Aphasia affects 40% of stroke survivors, but there’s a huge lack of public understanding about the speech and communication disorder. We’ve created a new feature-length documentary, ‘When the Words Away Went’, to try to change this. The film follows the lives of three stroke survivors with aphasia on their journey to find their voice and rebuild their lives.
Julie Foster, 36, from Tyne and Wear, is one of the stroke survivors who featured in the documentary with her family.
Following a stroke in 2013, Julie had a second stroke in November 2015. It took away her ability to speak, and at 21 weeks pregnant, she sadly also lost her baby.
At the time, Julie was in and out of consciousness and doctors suspected that she may not survive.
Tragically, Julie was told that her pregnancy may have caused the stroke as her blood was thickening and her hormone levels were so high. Due to her risk of another stroke that could be fatal, Julie was left with no choice but to terminate her pregnancy.
“It was devastating and to make it worse, Stephen had to make the decision as I couldn’t communicate at all,” says Julie. ”I remember one of the nurses visiting us and saying, ’You’re a fighter Julie and you have to carry on fighting for your kids’. I knew I had to carry on for the three of them.”
Julie was not able to speak for months, unable to even say her children’s names. With a lot of hard work, intensive speech and language therapy and Stroke Association support, Julie’s speech has improved immensely. But she still experiences daily challenges with her speech and reading.
“I get frustrated with not being able to find my words,” says Julie. “My spelling and writing is also affected. I go to shops and they rush you. I’ve even been told when I get on buses that I’ve been drinking.
“I can’t read my kids bedtime stories and I used to love reading – it’s just so much information.
“After my stroke I was encouraged to attend a Stroke Association group by my Stroke Support Coordinator. This was a brave thing to do, as I wasn’t leaving the house to take part in everyday activities. After attending a few times, I really got into it – talking with other stroke survivors and their carers. I now run the group alongside my volunteers.”
Julie says helping other stroke survivors has become her goal in life. She is particularly passionate about teaching younger generations about stroke and aphasia – a journey that the filmmakers were keen to follow.
“I am a positive person and I want to help people with aphasia as much as possible,” she says. “I really believe that kids in school need to be taught more about stroke and aphasia. I agreed to prepare and give a talk about my stroke to a small group of pupils at the local primary school.”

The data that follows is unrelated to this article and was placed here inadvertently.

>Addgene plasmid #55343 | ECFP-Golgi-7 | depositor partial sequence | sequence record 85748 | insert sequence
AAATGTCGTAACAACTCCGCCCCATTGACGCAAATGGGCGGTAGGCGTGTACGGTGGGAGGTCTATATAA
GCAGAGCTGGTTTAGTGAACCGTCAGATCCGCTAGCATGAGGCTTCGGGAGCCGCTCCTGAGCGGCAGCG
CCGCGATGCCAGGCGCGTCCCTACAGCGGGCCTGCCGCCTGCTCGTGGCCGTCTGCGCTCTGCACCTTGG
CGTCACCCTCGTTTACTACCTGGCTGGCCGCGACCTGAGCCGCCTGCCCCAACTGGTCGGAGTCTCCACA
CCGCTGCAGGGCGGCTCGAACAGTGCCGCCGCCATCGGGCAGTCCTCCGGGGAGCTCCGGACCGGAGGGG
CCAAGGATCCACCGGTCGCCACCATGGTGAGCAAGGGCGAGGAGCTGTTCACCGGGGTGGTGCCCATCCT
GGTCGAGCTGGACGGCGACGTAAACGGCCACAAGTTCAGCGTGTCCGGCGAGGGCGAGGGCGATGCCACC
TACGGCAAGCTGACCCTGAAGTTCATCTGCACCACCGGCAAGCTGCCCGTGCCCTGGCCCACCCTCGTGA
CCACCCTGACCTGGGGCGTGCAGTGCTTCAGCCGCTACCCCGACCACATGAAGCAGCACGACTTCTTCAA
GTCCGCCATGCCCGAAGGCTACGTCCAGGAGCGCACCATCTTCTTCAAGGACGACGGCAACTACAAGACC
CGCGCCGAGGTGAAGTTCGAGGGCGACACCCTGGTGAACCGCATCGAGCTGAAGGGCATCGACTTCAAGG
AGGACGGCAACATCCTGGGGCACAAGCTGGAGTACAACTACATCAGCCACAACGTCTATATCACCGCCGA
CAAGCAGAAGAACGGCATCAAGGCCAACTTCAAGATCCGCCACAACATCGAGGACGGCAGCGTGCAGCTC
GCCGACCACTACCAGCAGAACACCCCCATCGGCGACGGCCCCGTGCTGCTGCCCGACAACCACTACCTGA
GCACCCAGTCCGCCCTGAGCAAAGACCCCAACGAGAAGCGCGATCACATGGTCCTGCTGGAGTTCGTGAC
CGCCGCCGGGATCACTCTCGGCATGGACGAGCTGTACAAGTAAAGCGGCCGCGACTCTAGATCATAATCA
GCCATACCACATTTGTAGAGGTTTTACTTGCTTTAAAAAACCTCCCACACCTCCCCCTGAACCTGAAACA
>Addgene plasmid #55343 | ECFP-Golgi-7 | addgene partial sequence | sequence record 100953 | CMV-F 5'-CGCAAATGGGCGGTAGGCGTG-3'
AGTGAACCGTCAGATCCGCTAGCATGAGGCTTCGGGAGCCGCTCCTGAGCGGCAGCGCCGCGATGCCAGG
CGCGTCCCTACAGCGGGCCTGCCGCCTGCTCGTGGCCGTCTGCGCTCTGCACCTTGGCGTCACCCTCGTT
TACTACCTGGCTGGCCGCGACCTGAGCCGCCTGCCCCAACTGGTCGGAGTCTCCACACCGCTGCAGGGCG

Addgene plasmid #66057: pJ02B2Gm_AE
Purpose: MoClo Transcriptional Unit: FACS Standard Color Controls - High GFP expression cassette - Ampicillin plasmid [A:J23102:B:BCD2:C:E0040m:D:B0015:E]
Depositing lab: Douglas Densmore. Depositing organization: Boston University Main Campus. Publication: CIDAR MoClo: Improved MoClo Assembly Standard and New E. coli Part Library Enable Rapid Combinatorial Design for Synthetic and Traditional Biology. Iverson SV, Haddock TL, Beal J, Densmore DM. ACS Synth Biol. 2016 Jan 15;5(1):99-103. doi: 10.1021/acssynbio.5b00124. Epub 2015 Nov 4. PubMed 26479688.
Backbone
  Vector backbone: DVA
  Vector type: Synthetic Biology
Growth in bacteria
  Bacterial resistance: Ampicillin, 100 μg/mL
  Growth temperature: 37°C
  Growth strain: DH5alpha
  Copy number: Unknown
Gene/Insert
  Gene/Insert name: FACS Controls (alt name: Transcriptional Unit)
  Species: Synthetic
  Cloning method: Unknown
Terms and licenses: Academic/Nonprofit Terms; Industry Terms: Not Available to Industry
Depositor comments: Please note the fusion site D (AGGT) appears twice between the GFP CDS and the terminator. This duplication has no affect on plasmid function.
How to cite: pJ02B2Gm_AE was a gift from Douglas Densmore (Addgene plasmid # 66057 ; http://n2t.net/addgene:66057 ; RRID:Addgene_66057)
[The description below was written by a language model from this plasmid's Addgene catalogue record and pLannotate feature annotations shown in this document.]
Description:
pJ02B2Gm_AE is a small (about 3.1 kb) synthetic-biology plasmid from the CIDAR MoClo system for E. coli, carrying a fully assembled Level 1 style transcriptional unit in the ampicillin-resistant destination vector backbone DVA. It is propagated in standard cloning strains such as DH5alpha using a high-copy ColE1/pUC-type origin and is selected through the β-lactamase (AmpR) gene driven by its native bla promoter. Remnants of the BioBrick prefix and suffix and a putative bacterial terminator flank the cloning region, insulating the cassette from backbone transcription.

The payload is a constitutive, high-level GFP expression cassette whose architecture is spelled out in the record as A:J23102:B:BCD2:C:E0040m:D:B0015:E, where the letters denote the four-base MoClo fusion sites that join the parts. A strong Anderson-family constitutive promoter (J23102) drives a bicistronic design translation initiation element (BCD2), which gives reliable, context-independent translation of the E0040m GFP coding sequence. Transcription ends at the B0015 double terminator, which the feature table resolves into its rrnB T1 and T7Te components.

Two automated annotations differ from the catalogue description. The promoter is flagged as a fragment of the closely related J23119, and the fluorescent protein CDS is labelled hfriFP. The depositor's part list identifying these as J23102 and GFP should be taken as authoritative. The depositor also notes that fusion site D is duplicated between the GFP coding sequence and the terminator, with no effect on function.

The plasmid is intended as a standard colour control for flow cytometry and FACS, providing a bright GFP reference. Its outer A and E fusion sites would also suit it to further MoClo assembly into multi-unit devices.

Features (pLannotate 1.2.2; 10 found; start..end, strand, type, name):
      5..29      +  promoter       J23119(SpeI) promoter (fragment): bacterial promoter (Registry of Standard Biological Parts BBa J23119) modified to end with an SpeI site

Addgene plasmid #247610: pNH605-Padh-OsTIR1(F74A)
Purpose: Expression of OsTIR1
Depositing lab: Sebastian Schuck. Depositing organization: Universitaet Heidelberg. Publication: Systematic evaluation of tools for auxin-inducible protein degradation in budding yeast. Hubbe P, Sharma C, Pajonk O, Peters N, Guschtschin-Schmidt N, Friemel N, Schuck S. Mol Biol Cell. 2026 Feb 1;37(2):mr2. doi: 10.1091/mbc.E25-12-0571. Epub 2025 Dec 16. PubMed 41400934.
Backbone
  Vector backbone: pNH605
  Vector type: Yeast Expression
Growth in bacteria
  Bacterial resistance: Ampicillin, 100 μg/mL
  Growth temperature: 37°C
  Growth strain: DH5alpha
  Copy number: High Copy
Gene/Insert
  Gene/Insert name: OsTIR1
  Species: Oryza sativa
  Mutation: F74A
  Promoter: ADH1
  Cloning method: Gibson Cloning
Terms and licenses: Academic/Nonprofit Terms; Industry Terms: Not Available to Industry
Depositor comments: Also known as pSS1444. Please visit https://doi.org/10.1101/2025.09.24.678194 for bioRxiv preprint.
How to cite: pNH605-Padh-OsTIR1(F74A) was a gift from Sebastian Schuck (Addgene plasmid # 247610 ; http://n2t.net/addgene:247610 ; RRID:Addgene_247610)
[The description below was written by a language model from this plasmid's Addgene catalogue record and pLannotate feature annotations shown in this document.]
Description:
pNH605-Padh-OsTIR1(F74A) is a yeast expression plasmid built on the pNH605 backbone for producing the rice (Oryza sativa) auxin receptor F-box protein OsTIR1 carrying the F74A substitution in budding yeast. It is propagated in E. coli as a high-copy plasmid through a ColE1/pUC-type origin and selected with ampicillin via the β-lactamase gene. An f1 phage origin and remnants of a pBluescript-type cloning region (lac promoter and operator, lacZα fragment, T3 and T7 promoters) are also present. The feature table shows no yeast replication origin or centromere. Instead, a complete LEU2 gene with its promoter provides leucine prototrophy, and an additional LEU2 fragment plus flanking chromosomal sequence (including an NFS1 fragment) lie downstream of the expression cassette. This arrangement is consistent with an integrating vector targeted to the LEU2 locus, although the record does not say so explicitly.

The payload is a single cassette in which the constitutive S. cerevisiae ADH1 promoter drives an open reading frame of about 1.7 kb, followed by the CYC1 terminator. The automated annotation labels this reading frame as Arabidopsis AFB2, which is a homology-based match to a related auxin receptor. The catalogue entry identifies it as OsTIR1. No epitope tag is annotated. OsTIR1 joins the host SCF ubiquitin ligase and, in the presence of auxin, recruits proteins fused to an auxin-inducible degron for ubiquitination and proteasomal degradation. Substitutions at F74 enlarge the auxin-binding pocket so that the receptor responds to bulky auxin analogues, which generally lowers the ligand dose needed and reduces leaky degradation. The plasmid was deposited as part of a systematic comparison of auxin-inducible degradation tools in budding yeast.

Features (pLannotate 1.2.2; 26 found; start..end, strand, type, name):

Though the thought of opening up her life to film cameras was daunting, Julie was determined to take this step.
“It was a privilege to be involved because I have always wanted to raise awareness of aphasia following my own experience,” Julie says. “During my recovery, I was presented with all sorts of barriers in terms of people’s understanding of my condition, and their misconceptions. I felt it was about time for people to be made more aware of the condition.
“In the lead up to the interviews and filming, I was very nervous – I didn’t know if my communication challenges would allow me to do it. On the day of the filming, I felt excited, and my nerves had disappeared.”
And after the success of her first school talk, which features in the documentary, and the overwhelmingly positive public reaction to ‘When the Words Away Went’, Julie is fuelled with newfound confidence to take her message further.
“The school talk went really well, and the children were great,” she says. ”I have already been approached by another school to give another speech. I am thrilled, and happy to do so.
“I want the documentary to help people with aphasia know they are not alone. We are all in this together and there is support out there. I hope it will inspire them to not give up and know things can improve over time with hard work and determination.”
Find out more
Watch our documentary, featuring Julie, now: ‘When the Words Away Went’
If you or someone you know needs our support, contact our Stroke Helpline on 0303 3033 100. Or find information and resources on our aphasia and communication support pages.
Stroke News magazine
This article is featured in the summer 2023 edition of our magazine, Stroke News. Subscribe to our future editions available in print, on audio CD, or via email.